Hirschsprung's disease is a something most of us have never heard of, but it will alter your life forever if you have it. 1 in 5,000 babies are born with this disorder caused by missing nerve cells in their large intestine (colon). We spent some time with one Sioux Falls family who is learning how to cope with a toddler who doesn't know how to go #2.
Marin Hollingshead loves a good game of Spongebob Operation with her family who are Mom Jessica, Dad Matt and 7 year old brother Riley. The 2 year old knows way more than she should about real life operations. Marin was born with Hirschsprung's disease. It's a disorder that affects your ability to have a bowel movement. The nerve cells that tell your body to move the stool through the colon are missing.
Jessica Hollingshead is Marin's Mom. She says, "Some of the problem is she doesn't participate in going to the bathroom. She doesn't have the correct nerves or sensations to know when she needs to go and help herself go."
Marin's pediatrician Dr. Kara Bruning tells us babies should stool within the first 24 to 48 hours of being born. When Marin didn't, that raised a red flag to her doctors and nurses at Avera McKennan. On the day they thought they were going home, Marin was admitted into the NICU. She had tests done and they determined she did indeed have Hirschsprung's. At 5 days old Avera Pediatric Surgeon Dr. Stephen Karl with Avera Children's performed the first of two surgeries for Marin's disorder. He put a stoma in (mouth-like opening in the lower abdomen where the colon can drain) and colostomy bag. After 5 days of not going to the bathroom, Marin finally got some relief.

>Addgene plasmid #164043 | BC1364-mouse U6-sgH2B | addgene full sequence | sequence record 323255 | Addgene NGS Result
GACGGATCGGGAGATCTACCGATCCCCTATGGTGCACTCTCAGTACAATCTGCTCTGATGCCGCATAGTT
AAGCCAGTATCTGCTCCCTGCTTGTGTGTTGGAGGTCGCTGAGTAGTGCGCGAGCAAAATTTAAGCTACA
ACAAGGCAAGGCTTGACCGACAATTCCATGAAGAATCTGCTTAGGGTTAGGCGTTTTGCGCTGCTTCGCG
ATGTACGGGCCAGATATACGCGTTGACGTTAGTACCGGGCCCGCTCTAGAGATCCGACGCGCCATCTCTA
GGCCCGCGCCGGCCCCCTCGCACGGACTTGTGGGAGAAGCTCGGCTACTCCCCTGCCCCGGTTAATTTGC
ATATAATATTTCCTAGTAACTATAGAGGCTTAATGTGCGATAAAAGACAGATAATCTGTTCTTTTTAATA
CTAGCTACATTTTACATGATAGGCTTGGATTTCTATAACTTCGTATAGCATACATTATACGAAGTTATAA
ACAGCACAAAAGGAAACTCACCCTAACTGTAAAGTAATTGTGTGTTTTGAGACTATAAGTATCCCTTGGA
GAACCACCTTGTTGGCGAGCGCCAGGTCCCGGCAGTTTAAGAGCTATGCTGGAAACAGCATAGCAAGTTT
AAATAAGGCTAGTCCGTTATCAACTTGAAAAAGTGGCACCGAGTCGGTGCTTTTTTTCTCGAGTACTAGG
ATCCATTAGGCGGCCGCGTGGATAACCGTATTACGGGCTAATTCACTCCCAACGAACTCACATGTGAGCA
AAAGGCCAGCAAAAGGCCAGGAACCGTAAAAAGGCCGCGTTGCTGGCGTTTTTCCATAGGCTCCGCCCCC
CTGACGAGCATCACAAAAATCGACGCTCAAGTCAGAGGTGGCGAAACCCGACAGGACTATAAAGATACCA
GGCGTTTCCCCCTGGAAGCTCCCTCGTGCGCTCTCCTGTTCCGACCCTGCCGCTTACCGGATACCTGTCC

Dr. Karl performed her second surgery at 9 months called a pull through. Dr. Karl removed the bad part of her colon (with no nerve cells) and reconnecting the good part to her anis. The Hollingsheads can't say enough about Dr. Karl and the whole team on their side at Avera McKennan.
Dr. Karl says, "An operation doesn't fix the problem entirely. It's a long transition for these kids to learn how the body works because it's different for them. And it's a collaborative effort between the primary physician, pediatrician, and surgeon. The treatment will be better if caught early and working together makes that happen."
Marin is on a daily stool softener, antibiotics and now she gets nightly colonics by mom and dad which have helped keep her bouts of colitis down and kept her out of the ER, leaving more time at home for a round of kisses and the family thinks that's a pretty good trade off.
Marin will have Hirschsprung's Disease forever, but as she grows older and understands more how her body functions, she'll be able to control her symptoms better.